A new survey has learned that while nearly all gastroenterologists recommend colonoscopy for colon cancer screening, one out of four primary care doctors recommend noninvasive methods.

Gonda Building, Mayo Clinic
The Gonda Building, Mayo Clinic
Rochester Post-Bulletin

This year, the national screening authority lowered that recommendation to 45, thereby broadening the pool of those eligible. But it gave the new cutoff a reduced rating, and critics have argued that expanding the pool may lead to unexpected outcomes.

One of those concerns: diverting resources from the large numbers of Americans over 50 who have yet to be screened.

Incomplete messaging may be to blame. While colonoscopy is often considered the default method of early detection, endoscopy is a tough sell for many. Noninvasive screening methods exist for detecting colon cancer, however, and individual doctor-patient consultations known as shared decision-making have been shown to increase screening rates.

Nonetheless, doctor preferences often direct the course of colon cancer screening.


GI specialists and family practice physicians may have different preferred screening methods — particularly concerning the at-home methods that might appeal to patients reticent to be scoped.

A new Mayo Clinic survey of nearly 1,000 primary care providers shows that while majorities of both specialists and generalists prefer colonoscopy for average risk patients needing screening, general practitioners more frequently recommended at-home tests than did specialists, citing the concerns of patients.

The study, published on Tuesday, Dec. 14, in the journal Mayo Clinic Proceedings, found that while lower GI tract specialists preferred endoscopy 96.9% of the time, among primary care clinicians, that support dropped to 75.6%. One-quarter of primary care physicians recommended noninvasive stool-sample collection methods first.

"T hese findings suggest that primary care clinicians recognize the need to tailor their colorectal cancer screening recommendations to the preferences of their patients, especially with the emergence of new, less invasive options, " says Paul Limburg, a gastroenterologist at Mayo Clinic and the study’s senior author.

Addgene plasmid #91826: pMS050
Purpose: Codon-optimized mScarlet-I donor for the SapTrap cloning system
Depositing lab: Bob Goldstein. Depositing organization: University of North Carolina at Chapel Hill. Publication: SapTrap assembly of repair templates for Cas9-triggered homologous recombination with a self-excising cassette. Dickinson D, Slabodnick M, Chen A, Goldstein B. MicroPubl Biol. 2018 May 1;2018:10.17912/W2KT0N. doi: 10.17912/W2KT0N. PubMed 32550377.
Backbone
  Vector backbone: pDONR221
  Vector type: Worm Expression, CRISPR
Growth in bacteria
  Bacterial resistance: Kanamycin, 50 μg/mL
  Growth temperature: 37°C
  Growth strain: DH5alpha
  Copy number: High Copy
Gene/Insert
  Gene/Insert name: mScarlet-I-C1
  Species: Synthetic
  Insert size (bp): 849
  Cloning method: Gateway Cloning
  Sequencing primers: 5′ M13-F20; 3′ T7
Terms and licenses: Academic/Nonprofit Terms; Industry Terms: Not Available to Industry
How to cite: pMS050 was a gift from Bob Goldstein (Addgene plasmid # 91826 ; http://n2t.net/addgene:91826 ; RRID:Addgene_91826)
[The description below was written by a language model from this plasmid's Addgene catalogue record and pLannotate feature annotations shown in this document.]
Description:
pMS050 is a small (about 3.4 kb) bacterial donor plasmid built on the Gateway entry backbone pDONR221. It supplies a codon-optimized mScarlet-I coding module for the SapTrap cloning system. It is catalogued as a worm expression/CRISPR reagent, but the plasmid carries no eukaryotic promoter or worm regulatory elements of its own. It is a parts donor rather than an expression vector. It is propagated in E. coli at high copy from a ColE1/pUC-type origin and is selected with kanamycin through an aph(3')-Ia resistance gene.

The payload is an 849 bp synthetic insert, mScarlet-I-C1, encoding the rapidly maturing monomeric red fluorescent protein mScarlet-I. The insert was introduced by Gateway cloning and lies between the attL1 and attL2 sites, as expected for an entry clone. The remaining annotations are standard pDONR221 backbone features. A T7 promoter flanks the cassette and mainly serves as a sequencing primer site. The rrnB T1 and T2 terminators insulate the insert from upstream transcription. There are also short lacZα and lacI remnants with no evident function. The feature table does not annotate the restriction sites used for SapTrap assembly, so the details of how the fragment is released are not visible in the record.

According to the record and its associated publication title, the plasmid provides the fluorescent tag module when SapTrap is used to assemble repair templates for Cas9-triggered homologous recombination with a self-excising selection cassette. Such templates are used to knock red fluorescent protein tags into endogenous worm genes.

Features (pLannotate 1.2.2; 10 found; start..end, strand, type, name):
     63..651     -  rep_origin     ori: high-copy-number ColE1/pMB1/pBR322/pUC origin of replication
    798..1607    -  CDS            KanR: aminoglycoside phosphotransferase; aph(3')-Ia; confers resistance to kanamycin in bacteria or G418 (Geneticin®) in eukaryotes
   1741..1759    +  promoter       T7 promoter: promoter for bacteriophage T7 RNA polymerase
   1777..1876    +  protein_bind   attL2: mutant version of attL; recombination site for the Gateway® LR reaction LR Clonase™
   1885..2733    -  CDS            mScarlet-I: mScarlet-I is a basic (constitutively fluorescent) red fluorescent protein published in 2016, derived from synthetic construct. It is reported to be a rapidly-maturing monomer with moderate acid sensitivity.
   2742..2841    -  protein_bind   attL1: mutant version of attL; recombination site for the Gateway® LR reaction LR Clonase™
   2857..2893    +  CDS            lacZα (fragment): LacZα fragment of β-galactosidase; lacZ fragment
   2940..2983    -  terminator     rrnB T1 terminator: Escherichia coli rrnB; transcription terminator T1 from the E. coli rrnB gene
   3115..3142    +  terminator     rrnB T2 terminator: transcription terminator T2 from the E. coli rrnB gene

Colon screening 101

Invasive screening methods such as sigmoidoscopy and colonoscopy require anesthesia, can cost thousands of dollars and entail a small risk of complications, but are good for five and 10 years, respectively.

Noninvasive colon screening methods include blood and stool sample tests, and an on-site noninvasive test known as CT scanning, or "virtual colonoscopy."

All are required to be covered by medical insurance under the Affordable Care Act, and all have their pros and cons.

The Epi ProColon genetic colon cancer blood test was approved by the FDA in 2016. Drawing blood to screen for colon cancer was greeted in the hope of expanding the pool of those seeking screening, but efficacy concerns include the possibility of false positives, that it will be used for those too old to be screened, and that it may detect cancers that do not reduce mortality.


CT scanning for colon cancer is noninvasive and is good for five years, but requires a colon prep the night before, similar to that for an endoscopy, as well as a visit to a medical center.

Other noninvasive methods include three at-home stool testing kits: FOBT, FIT, and sDNA. The first two are relatively cheap and date back decades, while the latter goes by Cologuard, costs $500, was developed with patented Mayo Clinic research and is manufactured by Exact Sciences.

All require at-home sample collection and must be repeated annually, except for Cologuard, which can be given once every three years. Upon positive diagnosis, at-home collection methods trigger follow-up endoscopy screening.

Just a quarter of the family practice doctors surveyed preferred a noninvasive method, but of those that did, Cologuard was ranked first 12.2% of the time, FIT ranked first 7.3% of the time and FOBT ranked first 4.8% of the time.

Only FOBT — fecal occult blood test — and flexible sigmoidoscopy have highest-level so-called randomized controlled trial (RCT) evidence for reducing death from colon cancer.

"With the availability of multiple screening options with distinct benefits and drawbacks related to effectiveness, access, cost, risk and patient acceptability, it is critical to encourage informed choice and shared decision-making between patients and their health care providers," lead author Dr. Lila Rutten said in a statement.

The survey was funded in part by Exact Sciences through an agreement stipulating editorial independence, along with the Kern Center for Science of Health Care Delivery at Mayo Clinic.

Of its nine authors, a competing interests disclaimer stated, one receives royalties along with Mayo Clinic from Exact Sciences, two were current or former employees of Exact Sciences, and three perform contract work within Mayo Clinic for Exact Sciences.


Additionally, the paper acknowledged the "medical writing and editorial support" of two Exact Sciences employees not named as authors.

Neither Mayo Clinic nor its doctors receive royalties for Cologuard tests ordered for patients.

Paul John Scott is the health correspondent for NewsMD and the Forum News Service. He is a novelist and was an award winning magazine journalist for 15 years prior to joining the FNS in 2019.